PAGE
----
October 19, 2010 4:30 pm ET - by Alan Pyke
Martha Dean is running for Attorney General of Connecticut as a Republican. But her view of states' rights suggests she'd be more at home representing the old Confederacy. According to Dean, when states don't like a Supreme Court decision — the final constitutional step in settling legal disputes — they can simply ignore the parts they don't like:
Dean, who is facing off against Democrat George Jepsen in a race to become Connecticut's first new attorney general in 20 years, presented a vigorous defense Wednesday of the doctrine of "nullification," which holds that states can reject federal laws when they believe that Washington has no authority under the U.S. Constitution to enforce them.
"This is a tool that has existed," Dean said in a phone interview. "It is a tool that isn't often used. It isn't often needed."
But in cases in which she believes the federal government has surpassed the limitations imposed by the Tenth Amendment to the Constitution - which reserves powers not granted to the federal government to the individual states themselves - Dean said she supports efforts by Connecticut and other states to nullify federal law.
While Dean said her position is controversial only to "the left," nullification, also referred to as "interposition," is extremely controversial. It has been invoked by defenders of states' rights, for instance, in some of the most intense rebellions against federal authority, most notably during the run-up to the Civil War and the civil rights movement of the 1960s.
That's crazy enough on its own. Dean may not be arguing for an economy based on slave labor, but she is arguing — vigorously — that the legal doctrine used by slave states to defend the practice (thus starting the Civil War) is a valid and useful "tool" in our legal system. As the Constitutional Accountability Center pointed out last week, she's flatly wrong:
Actually, no such "tool" exists. The Constitution's Supremacy Clause, found in Article VI, makes the Constitution and federal laws enacted pursuant to it the supreme law of the land - laws that all states must therefore obey. And Article III of the Constitution makes the Supreme Court, not the states or individual state officials, the final arbiter of whether a federal law is or is not unconstitutional. It is disturbing that Dean, seeking office as a state's chief lawyer, said in the interview that she does not "accept" that the Supreme Court has this authority. Dean would do well to go back to her law school texts and remind herself of Chief Justice John Marshall's famous declaration, made more than 200 years ago, that "It is emphatically the province and duty of the judicial department to say what the law is." Simply put, Dean's claim that states have the power to nullify federal law conflicts with the text of the Constitution.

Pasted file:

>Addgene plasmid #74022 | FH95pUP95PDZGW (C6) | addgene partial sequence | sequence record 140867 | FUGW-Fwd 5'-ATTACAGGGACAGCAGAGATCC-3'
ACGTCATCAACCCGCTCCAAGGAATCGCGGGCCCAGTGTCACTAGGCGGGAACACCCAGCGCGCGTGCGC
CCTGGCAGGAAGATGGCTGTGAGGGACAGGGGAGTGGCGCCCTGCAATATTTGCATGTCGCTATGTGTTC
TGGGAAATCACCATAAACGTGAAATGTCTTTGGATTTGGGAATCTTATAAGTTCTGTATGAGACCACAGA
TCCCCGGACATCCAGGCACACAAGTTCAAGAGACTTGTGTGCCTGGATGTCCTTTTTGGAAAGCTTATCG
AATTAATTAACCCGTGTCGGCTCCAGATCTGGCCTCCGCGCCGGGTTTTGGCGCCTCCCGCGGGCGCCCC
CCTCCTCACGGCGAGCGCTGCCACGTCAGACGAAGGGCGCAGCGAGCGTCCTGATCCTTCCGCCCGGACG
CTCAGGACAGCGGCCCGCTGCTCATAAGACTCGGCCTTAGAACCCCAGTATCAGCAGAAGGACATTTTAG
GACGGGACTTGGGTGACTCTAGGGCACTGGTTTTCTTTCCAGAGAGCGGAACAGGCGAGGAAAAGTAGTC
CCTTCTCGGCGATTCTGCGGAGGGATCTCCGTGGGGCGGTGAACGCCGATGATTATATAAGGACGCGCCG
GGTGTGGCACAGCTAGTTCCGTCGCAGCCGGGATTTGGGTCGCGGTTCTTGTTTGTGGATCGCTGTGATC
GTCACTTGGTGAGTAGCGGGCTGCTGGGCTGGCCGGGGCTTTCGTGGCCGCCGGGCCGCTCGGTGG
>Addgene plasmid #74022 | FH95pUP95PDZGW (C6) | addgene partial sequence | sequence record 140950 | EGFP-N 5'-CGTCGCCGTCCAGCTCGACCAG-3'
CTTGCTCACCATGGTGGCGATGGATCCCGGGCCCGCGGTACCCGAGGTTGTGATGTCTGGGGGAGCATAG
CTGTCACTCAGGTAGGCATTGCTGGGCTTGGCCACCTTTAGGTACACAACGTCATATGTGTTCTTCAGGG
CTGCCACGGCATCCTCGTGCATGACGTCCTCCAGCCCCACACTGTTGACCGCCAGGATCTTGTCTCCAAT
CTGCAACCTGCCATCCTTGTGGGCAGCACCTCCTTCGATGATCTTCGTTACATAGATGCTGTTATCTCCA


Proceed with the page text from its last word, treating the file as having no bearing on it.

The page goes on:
Dean took exception to CAC's rebuke, and picked a strange ally to defend her outlandish legal philosophy. In a comment on the CAC post, Dean quoted secessionist writer Dr. Tom Woods' response to the CAC analysis. Woods, who holds a PhD in history from Columbia University, called the post a "fifth-grade research paper" and accused its author of "getting the history exactly backwards!" In closing, Woods made that most insidious of arguments: "Ever read Hitler's views of states' rights? I'll give you a hint: he doesn't side with me." Right! Because anybody who thinks the Constitution lays out a clear system for resolving legal disputes that ultimately holds Supreme Court decisions to be the law of the land is pining for the good ol' days of Nazi Germany.
Woods, for his part, pines merely for the good ol' days of the antebellum American south. According to the conservative Claremont Institute, Woods' book of American history "is just more wheezy propaganda from the old Confederacy," and "Woods is a founding member of the League of the South, which officially declares: 'The people of the South must come to understand that they indeed are a 'nation'' and may resort to secession if their demands are not met."
In another post today, CAC calls attention to another conservative dismissal of Woods' worldview:
Libertarian author Cathy Young also shredded Woods' book in Reason Magazine, saying:
Much of the book's first half is an apologia for the antebellum South and its cause in the War Between the States (Woods' preferred term).
If you're wondering whether there's a larger context for Woods' pleading, there is. Born and raised in the North, Woods is a co-founder of the League of the South, a neo-Confederate group, and has written frequently for its magazine The Southern Patriot.
In a 1997 article titled "Christendom's Last Stand," Woods proclaims the Confederacy's defeat "the real watershed from which we can trace many of the destructive trends that continue to ravage our civilization today."
If these are the friends Martha Dean turns to for covering fire in the "battle" over nullification — a battle her side lost two centuries ago — then she's got no business representing the Nutmeg State in a court of law. And if these are the candidates the GOP recruits for New England campaigns, who are the Republican champions in so-called "Real America"?
Updated 10/21/10 to reflect Dr. Woods' credentials: a bachelor's in history from Harvard, and postgraduate degrees including a PhD in history from Columbia University.